Monotherapy recommended if lifestyle change inadequate; add second agent if necessary
TUESDAY, Feb. 7 (HealthDay News) -- In patients with type 2 diabetes whose blood sugar cannot be controlled by lifestyle modifications such as diet and exercise, metformin monotherapy should be prescribed initially, according to new guidelines from the American College of Physicians (ACP) published in the Feb. 7 issue of the Annals of Internal Medicine.
Amir Qaseem, M.D., Ph.D., M.H.A., from the ACP in Philadelphia, and colleagues reviewed the literature from 1966 to 2010 on the comparative effectiveness and safety of eleven different classes of oral pharmacologic agents, approved by the U.S. Food and Drug Administration for the treatment of hyperglycemia in type 2 diabetes.
The researchers made three strong recommendations based on high-quality evidence: to add oral diabetes medications when lifestyle modifications do not adequately improve hyperglycemia; to prescribe metformin monotherapy initially for most patients; and to add a second drug if lifestyle modifications and metformin monotherapy fail to control hyperglycemia.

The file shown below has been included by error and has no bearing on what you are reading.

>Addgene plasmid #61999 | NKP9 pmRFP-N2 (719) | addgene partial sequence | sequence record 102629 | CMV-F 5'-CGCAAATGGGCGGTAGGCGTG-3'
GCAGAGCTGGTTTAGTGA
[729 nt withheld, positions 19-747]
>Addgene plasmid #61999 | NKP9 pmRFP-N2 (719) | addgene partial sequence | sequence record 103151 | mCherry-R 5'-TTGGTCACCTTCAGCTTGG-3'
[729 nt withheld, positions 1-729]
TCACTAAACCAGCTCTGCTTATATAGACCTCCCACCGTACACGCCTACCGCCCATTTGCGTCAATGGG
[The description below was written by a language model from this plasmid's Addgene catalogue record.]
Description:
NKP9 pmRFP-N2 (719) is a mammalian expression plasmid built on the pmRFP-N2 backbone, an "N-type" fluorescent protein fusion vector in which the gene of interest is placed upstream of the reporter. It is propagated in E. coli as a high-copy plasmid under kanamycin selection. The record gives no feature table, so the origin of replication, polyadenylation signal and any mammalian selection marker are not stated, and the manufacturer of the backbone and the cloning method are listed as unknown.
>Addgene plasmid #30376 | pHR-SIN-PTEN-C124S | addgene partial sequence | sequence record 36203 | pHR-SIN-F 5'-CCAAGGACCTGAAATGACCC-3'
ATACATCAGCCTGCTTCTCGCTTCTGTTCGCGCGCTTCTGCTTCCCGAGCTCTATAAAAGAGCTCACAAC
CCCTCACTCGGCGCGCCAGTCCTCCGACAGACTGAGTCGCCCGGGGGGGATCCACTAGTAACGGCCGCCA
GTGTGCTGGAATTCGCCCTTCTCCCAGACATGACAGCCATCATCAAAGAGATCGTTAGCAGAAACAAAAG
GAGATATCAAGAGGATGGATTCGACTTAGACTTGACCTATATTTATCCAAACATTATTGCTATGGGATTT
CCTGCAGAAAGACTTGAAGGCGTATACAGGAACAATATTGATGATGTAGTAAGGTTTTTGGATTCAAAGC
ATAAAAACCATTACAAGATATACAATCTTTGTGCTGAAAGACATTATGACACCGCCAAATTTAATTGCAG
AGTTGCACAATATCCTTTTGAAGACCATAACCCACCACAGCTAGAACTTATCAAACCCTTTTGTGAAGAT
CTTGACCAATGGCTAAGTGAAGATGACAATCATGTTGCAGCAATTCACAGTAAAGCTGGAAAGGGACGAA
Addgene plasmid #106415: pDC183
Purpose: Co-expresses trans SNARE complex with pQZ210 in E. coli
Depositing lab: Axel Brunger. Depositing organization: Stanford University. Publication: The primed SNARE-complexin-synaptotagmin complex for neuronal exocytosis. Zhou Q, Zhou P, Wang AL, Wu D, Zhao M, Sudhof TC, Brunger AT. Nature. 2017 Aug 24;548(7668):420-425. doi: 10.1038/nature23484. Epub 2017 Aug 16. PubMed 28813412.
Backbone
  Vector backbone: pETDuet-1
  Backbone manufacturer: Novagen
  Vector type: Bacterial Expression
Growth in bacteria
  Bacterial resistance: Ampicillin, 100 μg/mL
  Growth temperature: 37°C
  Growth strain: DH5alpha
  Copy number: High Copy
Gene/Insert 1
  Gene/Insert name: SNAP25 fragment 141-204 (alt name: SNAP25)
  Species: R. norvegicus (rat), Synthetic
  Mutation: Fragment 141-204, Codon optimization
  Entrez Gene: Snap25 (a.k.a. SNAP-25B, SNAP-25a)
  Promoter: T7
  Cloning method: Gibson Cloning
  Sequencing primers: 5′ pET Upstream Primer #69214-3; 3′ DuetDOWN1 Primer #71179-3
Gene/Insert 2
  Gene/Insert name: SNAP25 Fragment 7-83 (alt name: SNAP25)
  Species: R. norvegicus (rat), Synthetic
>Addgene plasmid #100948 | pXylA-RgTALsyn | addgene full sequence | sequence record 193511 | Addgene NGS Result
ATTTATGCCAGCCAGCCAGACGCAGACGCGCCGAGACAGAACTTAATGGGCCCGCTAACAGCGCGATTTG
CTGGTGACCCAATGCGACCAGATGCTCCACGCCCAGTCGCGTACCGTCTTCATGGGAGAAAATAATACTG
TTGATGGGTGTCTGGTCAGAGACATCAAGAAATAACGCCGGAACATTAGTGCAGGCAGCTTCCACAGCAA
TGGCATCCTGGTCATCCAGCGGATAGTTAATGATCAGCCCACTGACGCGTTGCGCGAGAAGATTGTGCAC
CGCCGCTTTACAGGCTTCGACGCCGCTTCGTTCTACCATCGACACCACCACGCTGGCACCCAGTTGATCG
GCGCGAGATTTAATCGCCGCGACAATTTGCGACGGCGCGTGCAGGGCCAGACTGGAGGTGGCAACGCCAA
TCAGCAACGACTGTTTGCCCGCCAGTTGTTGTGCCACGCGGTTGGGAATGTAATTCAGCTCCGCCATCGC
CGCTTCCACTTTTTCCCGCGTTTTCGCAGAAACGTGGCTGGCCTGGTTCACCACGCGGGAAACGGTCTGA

"On the basis of the evidence reviewed in this paper, ACP has found strong evidence that in most patients with type 2 diabetes in whom lifestyle modifications have failed to adequately improve hyperglycemia, oral pharmacologic therapy with metformin (unless contraindicated) is an effective management strategy," Qaseem and colleagues conclude. "It is cheaper than most other pharmacologic agents, has better effectiveness, and is associated with fewer adverse effects; of note, it does not result in weight gain."